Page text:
A Bucolic Bubo

In many ways, winter is an ideal time to be a Great-horned Owl. For starters, it is a season of long cold nights. The midwinter days qualify only as brief spells between the periods of darkness. For a nocturnal beast, this alone must be the closest thing to a dream state. Add to this scenario a cover of white snow to backlight your potential prey, and the inception of the mating season, and you have an owl nirvana of sorts. Like a country gentleman in a bucolic setting of rolling wheat fields and fat cattle, the winter owl is at the peak of his game.  This is the owl season.

Conversely, winter is a season of terror and discomfort for rabbits and mice – probably dubbed, within their silent thoughts, as the season of gnashing teeth and silent death. Now that I think about it, these unfortunates don’t really have a good season. Every thing eats them all the time. This is why one doesn’t often encounter sleeping bunnies.

I encountered a sleeping Great-horned Owl the other day which caused me to reflect a bit on his state of mind. The bird was sound asleep and took absolutely no notice of my approach (or departure). The previous evening had been a bitterly cold one and the mid-morning temperature was only 21 degrees F.  with no promise of rising any further. But, surrounded as he was in a dense coat of down I doubt he was feeling the chill. Even though he was quite exposed, the day was windless and he was facing the lightly veiled warmth of the morning sun.

Every Great-horned Owl becomes a great sleeping owl after the sun rises. These flying tigers rule the darkness, but all their predatory advantages go out the figurative window in the limelight of day. So after a hard days night an owl needs this down time to reflect upon his “owlness.”  I do wonder what owls dream about.  Looking into the closed eyes of this bird, I believe I can offer a crude human guess.

Certainly, there are thoughts of prey. If we go by the average prey percentages, this bird was probably thinking about rabbits, squirrels, mice, and pheasants (in that order). Mammals make up the bulk of the prey of this large owl with birds taking up the slack. I’d imagine visions of deliciously fat and painfully slow moving rabbits clumsily hopping over wide open fields and bite-sized meadow voles lined up in buffet trays. Perhaps a few gifted birds might imagine deadly laser rays shooting from their eyes but we’ll never know.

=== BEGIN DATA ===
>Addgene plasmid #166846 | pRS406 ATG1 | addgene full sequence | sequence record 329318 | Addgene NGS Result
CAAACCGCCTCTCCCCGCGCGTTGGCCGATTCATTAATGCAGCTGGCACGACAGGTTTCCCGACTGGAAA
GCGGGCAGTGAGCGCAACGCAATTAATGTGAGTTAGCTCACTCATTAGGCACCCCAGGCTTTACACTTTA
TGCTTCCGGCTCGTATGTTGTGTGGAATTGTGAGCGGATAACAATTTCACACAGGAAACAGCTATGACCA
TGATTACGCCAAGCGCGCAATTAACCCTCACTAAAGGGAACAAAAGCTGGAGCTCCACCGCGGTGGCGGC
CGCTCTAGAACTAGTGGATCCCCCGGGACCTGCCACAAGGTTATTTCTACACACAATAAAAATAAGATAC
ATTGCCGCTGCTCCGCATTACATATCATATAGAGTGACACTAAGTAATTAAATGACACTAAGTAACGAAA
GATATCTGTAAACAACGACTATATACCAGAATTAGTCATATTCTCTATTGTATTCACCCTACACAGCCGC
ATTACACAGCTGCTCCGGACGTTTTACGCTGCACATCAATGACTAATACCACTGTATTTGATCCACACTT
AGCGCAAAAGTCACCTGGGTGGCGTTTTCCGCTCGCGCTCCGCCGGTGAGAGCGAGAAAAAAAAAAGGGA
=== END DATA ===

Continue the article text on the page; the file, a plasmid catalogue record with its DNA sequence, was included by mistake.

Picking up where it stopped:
Thoughts of “romance,” the stuff of all dreams, were likely swirling about that tiny brain as well (yes, contrary to their reputation, owls have relatively small brains for their size). I’m sure even the lice living within the owl’s feathers have simple flip-book dreams about other lice, so an advance vertebrate would be spineless not to have full color dreams about romance.  Winter is the mating season for Great-horned Owls. They are now establishing pair bonds and will be nesting by the middle of next month. Given the location of this bird, it is no stretch to believe that this is one half of the pair that habitually nests in the cottonwood cavities of the nearby marsh.  That great-horns remember their birthing sites is well established. Cavity reared birds will make every effort to nest in cavities while tree nest birds will seek open tree nests. Are there visions of spacious tree holes floating about among those corpulent bunnies? Who knows. Whooooooooooooooo knows!


  1. So that’s why I’ve lately been hearing owls hooting in the trees outside at night. They are calling for mates.